Canada citizens challenge environmental safety of Canadian Nuclear Safety Commission waste facility near Ottawa River News

A group of Canadian citizens launched a legal challenge against the Canadian Nuclear Safety Commission (CNSC) on Thursday over the commission’s recent approval of the construction of a Near Surface Disposal Facility (NSDF) near the Ottawa River. Led by the Concerned Citizens of Renfrew County and Area, Ralliement contre la pollution radioactive, and the Canadian Coalition for Nuclear Responsibility, the challenge encompasses a broad array of environmental and public health concerns surrounding the NSDF’s potential impacts.

At the core of this legal action is an application for judicial review pursuant to section 18 of the Federal Courts Act. The challenge targets the CNSC’s decision, dated January 8, approving Canadian Nuclear Laboratories’ (CNL) application to amend the Nuclear Research and Test Establishment Operating License for the Chalk River Laboratories sites. This amendment would authorize the construction of the NSDF, classified as a Class IB Nuclear Facility—a project not previously sanctioned under the existing license.

Represented by Nicholas Pope, the applicants seek an order to quash the decision to amend the license for NSDF construction.

The NSDF is envisaged as a nuclear waste disposal facility designed to contain up to one million cubic meters of radioactive waste. Its anticipated lifespan comprises several phrases, including a construction phase, operation phase, closure phase, institutional control period, and post-institutional control period. Of potential concern to the applicants is the potential for rainwater infiltration during the operation phase, which could lead to the leaching of radioactive materials into the environment. Moreover, plans to mitigate this risk by discharging treated wastewater into Perch Lake, a tributary of the Ottawa River, have raised further alarm.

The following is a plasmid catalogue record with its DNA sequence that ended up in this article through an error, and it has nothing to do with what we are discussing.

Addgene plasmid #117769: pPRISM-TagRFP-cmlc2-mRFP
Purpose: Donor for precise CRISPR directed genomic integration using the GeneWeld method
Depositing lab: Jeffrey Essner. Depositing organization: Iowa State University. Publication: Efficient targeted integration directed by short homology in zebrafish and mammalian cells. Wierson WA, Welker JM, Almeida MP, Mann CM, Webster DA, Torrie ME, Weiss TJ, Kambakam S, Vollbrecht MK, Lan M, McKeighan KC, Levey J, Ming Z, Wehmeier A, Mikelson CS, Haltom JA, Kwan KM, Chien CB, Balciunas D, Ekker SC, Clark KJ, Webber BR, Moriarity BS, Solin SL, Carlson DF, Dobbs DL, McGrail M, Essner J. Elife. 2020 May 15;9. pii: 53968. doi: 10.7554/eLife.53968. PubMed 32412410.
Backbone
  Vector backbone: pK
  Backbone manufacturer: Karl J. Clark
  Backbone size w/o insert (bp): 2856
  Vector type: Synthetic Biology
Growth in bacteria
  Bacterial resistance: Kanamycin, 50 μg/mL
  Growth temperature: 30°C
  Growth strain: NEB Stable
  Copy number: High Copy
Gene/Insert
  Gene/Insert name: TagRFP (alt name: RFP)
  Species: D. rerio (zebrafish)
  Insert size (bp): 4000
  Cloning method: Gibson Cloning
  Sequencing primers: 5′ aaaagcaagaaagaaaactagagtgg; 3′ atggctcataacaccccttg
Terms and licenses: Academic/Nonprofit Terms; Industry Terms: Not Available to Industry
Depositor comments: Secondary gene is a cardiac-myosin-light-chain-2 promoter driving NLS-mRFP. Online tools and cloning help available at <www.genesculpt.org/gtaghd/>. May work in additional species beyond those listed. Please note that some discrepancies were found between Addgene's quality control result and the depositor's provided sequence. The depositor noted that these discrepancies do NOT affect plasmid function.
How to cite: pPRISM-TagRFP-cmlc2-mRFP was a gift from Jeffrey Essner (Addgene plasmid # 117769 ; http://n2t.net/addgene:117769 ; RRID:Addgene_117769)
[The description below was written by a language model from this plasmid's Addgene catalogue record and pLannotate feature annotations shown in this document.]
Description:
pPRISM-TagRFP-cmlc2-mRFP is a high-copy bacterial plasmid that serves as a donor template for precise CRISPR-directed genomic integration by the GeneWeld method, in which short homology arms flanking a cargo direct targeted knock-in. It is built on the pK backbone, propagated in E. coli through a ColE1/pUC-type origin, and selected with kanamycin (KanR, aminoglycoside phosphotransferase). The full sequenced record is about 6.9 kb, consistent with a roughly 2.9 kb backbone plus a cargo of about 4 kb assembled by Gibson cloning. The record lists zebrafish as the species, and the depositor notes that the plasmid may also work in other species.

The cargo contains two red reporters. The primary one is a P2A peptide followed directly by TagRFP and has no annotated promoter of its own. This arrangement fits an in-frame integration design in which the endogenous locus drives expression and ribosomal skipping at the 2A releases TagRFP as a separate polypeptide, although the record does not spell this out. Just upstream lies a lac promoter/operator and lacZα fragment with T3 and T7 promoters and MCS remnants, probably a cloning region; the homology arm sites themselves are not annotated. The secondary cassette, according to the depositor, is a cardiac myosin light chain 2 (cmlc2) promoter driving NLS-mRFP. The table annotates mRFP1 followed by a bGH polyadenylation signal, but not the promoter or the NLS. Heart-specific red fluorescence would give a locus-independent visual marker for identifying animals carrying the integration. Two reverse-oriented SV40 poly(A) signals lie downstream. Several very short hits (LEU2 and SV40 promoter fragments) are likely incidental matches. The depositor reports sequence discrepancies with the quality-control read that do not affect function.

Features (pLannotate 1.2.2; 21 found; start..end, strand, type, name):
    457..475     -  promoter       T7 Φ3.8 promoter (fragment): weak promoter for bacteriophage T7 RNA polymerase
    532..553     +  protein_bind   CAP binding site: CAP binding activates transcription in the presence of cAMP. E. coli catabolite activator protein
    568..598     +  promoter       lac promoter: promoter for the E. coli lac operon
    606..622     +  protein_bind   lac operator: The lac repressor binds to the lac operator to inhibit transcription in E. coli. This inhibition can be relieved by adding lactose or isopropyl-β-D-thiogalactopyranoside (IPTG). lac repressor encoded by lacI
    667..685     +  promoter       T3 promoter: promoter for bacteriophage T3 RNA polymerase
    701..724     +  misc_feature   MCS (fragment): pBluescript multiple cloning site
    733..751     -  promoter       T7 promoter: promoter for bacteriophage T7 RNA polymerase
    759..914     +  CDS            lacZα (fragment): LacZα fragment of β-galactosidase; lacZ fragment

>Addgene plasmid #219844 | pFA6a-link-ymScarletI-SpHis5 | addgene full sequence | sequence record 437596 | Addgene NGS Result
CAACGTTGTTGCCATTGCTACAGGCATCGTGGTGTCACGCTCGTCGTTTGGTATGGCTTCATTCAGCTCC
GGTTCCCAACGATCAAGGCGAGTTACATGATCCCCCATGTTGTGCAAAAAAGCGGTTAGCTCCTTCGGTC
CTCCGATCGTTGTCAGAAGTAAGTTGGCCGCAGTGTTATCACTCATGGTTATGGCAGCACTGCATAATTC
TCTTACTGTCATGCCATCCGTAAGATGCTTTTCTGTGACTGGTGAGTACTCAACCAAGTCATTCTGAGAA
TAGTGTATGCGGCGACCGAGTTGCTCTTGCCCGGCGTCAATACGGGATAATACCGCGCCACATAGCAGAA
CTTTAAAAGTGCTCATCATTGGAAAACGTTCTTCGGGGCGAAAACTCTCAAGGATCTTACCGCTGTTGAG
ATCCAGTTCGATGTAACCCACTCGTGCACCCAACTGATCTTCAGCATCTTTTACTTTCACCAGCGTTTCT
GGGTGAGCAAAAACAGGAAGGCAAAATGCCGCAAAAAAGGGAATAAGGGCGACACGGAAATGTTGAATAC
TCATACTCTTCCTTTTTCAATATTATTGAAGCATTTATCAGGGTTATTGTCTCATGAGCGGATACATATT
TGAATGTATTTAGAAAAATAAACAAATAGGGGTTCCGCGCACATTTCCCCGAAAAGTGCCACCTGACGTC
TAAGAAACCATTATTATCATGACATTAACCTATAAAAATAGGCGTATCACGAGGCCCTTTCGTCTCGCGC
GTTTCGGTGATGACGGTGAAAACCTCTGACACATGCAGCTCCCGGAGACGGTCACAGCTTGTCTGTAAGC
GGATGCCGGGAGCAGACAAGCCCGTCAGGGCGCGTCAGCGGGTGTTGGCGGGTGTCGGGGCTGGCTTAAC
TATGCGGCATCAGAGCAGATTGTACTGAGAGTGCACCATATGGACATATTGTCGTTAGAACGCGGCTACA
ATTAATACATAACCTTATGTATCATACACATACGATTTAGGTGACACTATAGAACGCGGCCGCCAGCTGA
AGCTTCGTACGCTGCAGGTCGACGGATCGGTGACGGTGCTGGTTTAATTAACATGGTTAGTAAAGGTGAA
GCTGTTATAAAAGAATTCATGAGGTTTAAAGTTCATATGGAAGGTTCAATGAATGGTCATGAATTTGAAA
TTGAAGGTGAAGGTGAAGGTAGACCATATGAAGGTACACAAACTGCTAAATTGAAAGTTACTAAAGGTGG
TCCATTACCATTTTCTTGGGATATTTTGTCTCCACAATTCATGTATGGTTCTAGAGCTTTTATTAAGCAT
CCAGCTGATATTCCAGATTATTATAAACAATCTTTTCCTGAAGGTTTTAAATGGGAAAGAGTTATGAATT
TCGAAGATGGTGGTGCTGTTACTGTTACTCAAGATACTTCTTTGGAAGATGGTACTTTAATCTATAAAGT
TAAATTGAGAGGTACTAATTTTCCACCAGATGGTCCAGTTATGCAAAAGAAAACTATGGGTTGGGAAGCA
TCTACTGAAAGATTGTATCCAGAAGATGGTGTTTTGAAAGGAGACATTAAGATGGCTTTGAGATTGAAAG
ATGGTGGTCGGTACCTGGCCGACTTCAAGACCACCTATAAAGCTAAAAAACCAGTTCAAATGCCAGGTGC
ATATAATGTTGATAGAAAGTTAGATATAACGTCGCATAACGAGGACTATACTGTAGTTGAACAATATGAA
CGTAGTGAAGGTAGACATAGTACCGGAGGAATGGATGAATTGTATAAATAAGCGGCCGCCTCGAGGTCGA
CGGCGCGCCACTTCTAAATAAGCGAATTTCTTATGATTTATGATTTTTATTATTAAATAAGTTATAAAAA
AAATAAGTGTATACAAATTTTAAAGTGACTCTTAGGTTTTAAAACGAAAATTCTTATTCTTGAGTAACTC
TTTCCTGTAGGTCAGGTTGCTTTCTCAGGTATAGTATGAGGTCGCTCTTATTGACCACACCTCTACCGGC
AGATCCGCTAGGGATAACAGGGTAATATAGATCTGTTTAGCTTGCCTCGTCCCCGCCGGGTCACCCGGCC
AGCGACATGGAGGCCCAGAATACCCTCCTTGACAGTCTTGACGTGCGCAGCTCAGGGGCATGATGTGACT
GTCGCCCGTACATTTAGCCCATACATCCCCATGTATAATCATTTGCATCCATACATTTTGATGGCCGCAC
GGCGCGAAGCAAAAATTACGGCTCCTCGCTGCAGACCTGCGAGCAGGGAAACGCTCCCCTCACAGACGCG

To secure the license amendment, CNL underwent a rigorous approval process, which required an environmental assessment under the Canadian Environmental Assessment Act, compliance with the Nuclear Safety and Control Act (NSCA), and consultation with Indigenous communities. However, the applicants raised concerns about the CNL’s fulfillment of these requirements.

Of particular contention is the inclusion of an override section within the Waste Acceptance Criteria documented submitted by CNL. This provision, if implemented, would ostensibly permit the disposal of waste that does not meet the established acceptance criteria, thereby eroding any assurances of stringent waste management standards and rendering the safety case effectively null and void. Moreover, concerns persist regarding the efficacy of waste verification processes to ensure compliance with the acceptance criteria.

Assertions have been made that the CNL failed to adequately consider the environmental impacts of alternative wastewater discharge methods, including the proposed pipeline to Perch Lake.

In a comment to JURIST, Pope asserted:

According to Canadian Nuclear Laboratories, the proponents of the project, even if all goes according to plan and there are no disruptive events, the public will still be subjected to radiation doses that are one and a half times the regulated standard for radioactive material that have been released from regulatory controls. And, if a disruptive event does occur, the public could receive up to fourteen times the legal limit of a radiation dose. So this surface level facility has been designed to only last for 550 years before it erodes and only be under institutional control for 300 years yet the materials they are planning on placing in this mound have half-lives of thousands of years and will remain radioactive for thousands of years—well beyond when it is no longer under governmental control and when the cover has eroded away so the materials will be free to be released into the environment.

The applicants also raised concerns about CNL’s compliance with consultation requirements with Indigenous nations, particularly Kebaowek First Nation, whose traditional territory encompasses the proposed NSDF site.